Shubber, K. (2009), "Iraq and the new oil frontier", International Journal of Islamic and Middle Eastern Finance and Management, Vol. 2 No. 3. https://doi.org/10.1108/imefm.2009.35202caa.001
Emerald Group Publishing Limited
Copyright © 2009, Emerald Group Publishing Limited
Iraq and the new oil frontier
Article Type: Editorial From: International Journal of Islamic and Middle Eastern Finance and Management, Volume 2, Issue 3
Several significant factors combine at present to make Iraq a special country, requiring much attention from governments and businesses around the globe. The country’s oil wealth is clearly one of these factors, twinned with the new opportunities being presented to the oil majors, as well as to smaller firms in the hydrocarbon industry. A further related issue is the devastated infrastructure of this mainly Arab nation, thereby requiring a great deal of construction and development, with resulting opportunities to businesses worldwide.
In the league table of national oil reserves, Iraq is believed to be in second place after Saudi Arabia, and could climb to first position if the Western desert (bordering Syria and Jordan) is properly explored. Also, the country has a genuine potential to increase its production capacity much beyond the current 2.4 million barrels of oil produced daily, helping in the process to ease the widely-expected energy shortfall foreseen in future years.
The opportunities in Iraq are real and significant, due to the need for additional exploration activities, the requirement to develop newly discovered oil fields, the neglect meted out at functioning oil wells over past decades, and the country’s huge potential as a supplier of natural gas.
Clearly, therefore, this is a major scenario where we are reminded again of the close interdependence of nations, globalisation of business activities, and how the West and Muslim world need each other. Fruitful business cooperation necessitates much concomitant understanding of cultures, constructive dialogue and tolerance from all sides.
A prime consideration in this regard is the financial straits facing the country, in the aftermath of the fall in oil prices. After nudging towards the $150 mark in July 2008, prices fell steadily to reach a low of just under $33 per barrel in February 2009, a decrease of some 78 per cent. This wreaked havoc with Iraq’s budget, as oil revenues represent over 90 per cent of the country’s exports and State revenues alike.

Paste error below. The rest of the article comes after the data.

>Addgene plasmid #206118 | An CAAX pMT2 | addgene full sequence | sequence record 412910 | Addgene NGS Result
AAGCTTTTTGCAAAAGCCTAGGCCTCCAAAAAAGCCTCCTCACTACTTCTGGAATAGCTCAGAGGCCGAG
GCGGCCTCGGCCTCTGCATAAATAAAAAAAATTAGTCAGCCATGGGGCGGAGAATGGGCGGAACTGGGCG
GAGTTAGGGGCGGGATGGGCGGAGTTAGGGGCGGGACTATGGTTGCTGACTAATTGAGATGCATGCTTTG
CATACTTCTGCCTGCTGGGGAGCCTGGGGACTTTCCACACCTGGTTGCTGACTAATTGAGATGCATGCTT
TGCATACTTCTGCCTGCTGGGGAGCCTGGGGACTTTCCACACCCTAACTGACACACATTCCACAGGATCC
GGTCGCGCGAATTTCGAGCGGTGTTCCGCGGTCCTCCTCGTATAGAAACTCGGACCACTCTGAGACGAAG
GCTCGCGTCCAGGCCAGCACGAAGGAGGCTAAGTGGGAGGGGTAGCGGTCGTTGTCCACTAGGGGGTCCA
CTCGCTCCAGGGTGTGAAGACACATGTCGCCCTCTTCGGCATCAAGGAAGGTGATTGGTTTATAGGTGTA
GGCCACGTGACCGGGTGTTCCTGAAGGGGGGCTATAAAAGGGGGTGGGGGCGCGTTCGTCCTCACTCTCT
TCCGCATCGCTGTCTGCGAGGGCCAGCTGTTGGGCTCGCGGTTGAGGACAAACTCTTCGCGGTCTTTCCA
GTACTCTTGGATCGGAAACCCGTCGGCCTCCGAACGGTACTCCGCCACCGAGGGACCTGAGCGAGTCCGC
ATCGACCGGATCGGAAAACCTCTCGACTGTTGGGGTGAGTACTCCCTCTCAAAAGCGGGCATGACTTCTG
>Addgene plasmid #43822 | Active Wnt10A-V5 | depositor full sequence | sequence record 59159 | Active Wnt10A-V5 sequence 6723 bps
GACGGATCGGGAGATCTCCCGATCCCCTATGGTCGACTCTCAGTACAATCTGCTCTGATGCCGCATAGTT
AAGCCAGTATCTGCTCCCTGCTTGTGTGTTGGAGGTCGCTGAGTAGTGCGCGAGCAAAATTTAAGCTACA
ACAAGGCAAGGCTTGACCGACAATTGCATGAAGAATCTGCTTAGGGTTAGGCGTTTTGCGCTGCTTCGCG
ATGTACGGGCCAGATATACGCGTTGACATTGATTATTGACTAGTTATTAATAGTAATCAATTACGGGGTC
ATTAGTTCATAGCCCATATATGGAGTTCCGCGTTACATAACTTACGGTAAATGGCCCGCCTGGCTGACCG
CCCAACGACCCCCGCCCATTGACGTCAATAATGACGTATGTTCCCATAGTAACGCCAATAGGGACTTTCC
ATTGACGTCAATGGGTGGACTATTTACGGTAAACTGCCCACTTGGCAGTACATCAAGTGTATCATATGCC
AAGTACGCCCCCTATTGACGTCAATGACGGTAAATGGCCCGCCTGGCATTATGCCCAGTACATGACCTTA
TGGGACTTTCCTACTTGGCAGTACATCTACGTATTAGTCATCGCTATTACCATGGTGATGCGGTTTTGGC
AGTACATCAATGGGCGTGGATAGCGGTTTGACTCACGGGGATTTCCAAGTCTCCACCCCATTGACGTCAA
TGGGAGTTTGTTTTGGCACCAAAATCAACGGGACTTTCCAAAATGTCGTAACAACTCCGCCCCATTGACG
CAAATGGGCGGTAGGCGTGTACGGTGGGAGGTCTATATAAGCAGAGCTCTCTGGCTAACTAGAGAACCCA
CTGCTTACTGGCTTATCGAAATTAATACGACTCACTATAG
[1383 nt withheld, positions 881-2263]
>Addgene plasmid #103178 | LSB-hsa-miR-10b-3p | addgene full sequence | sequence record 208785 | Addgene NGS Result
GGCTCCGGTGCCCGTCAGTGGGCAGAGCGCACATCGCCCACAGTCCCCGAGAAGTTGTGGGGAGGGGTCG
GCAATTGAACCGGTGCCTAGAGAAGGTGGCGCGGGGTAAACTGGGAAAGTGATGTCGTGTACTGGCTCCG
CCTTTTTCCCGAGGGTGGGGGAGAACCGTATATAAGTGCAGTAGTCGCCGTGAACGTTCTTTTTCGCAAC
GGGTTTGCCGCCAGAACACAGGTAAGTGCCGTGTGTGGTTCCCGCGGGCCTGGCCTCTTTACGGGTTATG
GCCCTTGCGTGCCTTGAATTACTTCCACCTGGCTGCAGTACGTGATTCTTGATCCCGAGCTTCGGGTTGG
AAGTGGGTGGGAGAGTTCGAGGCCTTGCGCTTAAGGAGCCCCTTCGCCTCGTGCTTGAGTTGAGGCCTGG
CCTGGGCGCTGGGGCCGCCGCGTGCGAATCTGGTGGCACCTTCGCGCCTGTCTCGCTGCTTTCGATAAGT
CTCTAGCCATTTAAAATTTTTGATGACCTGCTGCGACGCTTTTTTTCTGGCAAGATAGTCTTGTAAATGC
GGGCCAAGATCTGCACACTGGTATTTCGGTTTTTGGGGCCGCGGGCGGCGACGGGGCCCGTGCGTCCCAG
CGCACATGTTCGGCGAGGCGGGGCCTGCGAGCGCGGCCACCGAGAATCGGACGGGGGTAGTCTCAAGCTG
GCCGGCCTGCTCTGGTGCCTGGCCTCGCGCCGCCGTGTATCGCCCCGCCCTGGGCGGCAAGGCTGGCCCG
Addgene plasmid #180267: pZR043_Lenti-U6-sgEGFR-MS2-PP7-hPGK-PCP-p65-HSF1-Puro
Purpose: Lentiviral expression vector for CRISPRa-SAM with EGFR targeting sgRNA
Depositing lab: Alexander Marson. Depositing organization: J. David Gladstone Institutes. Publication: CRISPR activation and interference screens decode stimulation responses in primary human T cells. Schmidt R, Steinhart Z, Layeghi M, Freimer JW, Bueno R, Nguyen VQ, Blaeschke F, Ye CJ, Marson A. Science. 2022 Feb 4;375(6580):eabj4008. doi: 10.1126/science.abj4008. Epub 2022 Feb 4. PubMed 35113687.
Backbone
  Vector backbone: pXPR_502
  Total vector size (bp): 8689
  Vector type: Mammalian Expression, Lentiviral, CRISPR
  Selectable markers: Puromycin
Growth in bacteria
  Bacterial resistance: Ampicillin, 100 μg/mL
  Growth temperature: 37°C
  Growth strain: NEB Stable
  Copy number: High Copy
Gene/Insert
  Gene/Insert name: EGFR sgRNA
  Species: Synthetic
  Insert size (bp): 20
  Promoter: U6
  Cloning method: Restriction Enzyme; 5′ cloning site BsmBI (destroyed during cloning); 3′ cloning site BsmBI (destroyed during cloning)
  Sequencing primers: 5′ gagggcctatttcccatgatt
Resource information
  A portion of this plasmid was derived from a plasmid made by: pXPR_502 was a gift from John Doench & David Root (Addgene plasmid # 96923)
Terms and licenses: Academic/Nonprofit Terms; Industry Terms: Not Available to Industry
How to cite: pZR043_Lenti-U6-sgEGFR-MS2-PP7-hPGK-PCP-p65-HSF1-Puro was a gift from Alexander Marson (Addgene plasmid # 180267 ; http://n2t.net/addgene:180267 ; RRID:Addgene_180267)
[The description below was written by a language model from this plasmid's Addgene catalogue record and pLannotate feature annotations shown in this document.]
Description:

While other Arab oil-exporting nations in the Gulf could withstand such a precipitous fall in prices, due to their vast reserves of cash and other assets, Iraq’s situation is different. Almost two and half decades of external wars, internal strife and internationally-imposed sanctions, have ravaged the country and brought to the surface a glaring and urgent need for reconstruction, economic revival and poverty alleviation. In consequence, the resultant budget deficit spawned new thinking, leading to a more liberal and practical approach to tackle the financial shortfall and deal with acute economic challenges.
All this has had far-reaching repercussions extending beyond the Mid-Eastern nation’s borders. For one thing, Europe is in a desperate need to diversify its sources of natural gas, in order to reduce its dependence on Russia, which has proved itself willing to utilise the “gas-supply” card to attain strategic and political ends. The Austrian OMV and MOL of Hungary have agreed to develop two large natural-gas fields in the semi-autonomous Kurdistan region in the north of Iraq. The intention is to feed the pan-European Nabucco pipeline, which is currently at the centre of Europe’s energy policy.
Construction of the Nabucco pipeline is yet to start, and the plan is to pump natural gas from central Asian nations to Western and Central Europe. As the project currently lacks firm suppliers, the deal with Kurdistan is critical for the success or failure of the Nabucco project.
Remaining within the context of the international hydrocarbon industry, Western oil companies are eying in Iraq a lucrative opportunity not seen since the break-up of the Soviet Union around two decades ago. That earth-moving event made it possible to revive the Russian oil sector, as well as attain major discoveries in the emerging central Asian region.
In view of the likely future shortage of black gold, Western oil companies, such as Shell, BP and ExxonMobil recognise hat Iraq now provides the “new oil frontier”, so as to enhance their currently declining reserves. This is particularly poignant when we remember that the vast majority of existing oil reserves fall under the control of state-owned national oil companies in the oil exporting nations.
This does not imply that Western oil firms are oblivious to the risks of doing business in Iraq, after being sealed off from that country some 40 years ago. The security situation remains fragile, basic services still need to be improved, and Iraq’s nascent political, legal and social institutions have to be made much stronger. All that said, however, the country is too important – and the potential gains too promising – to be missed.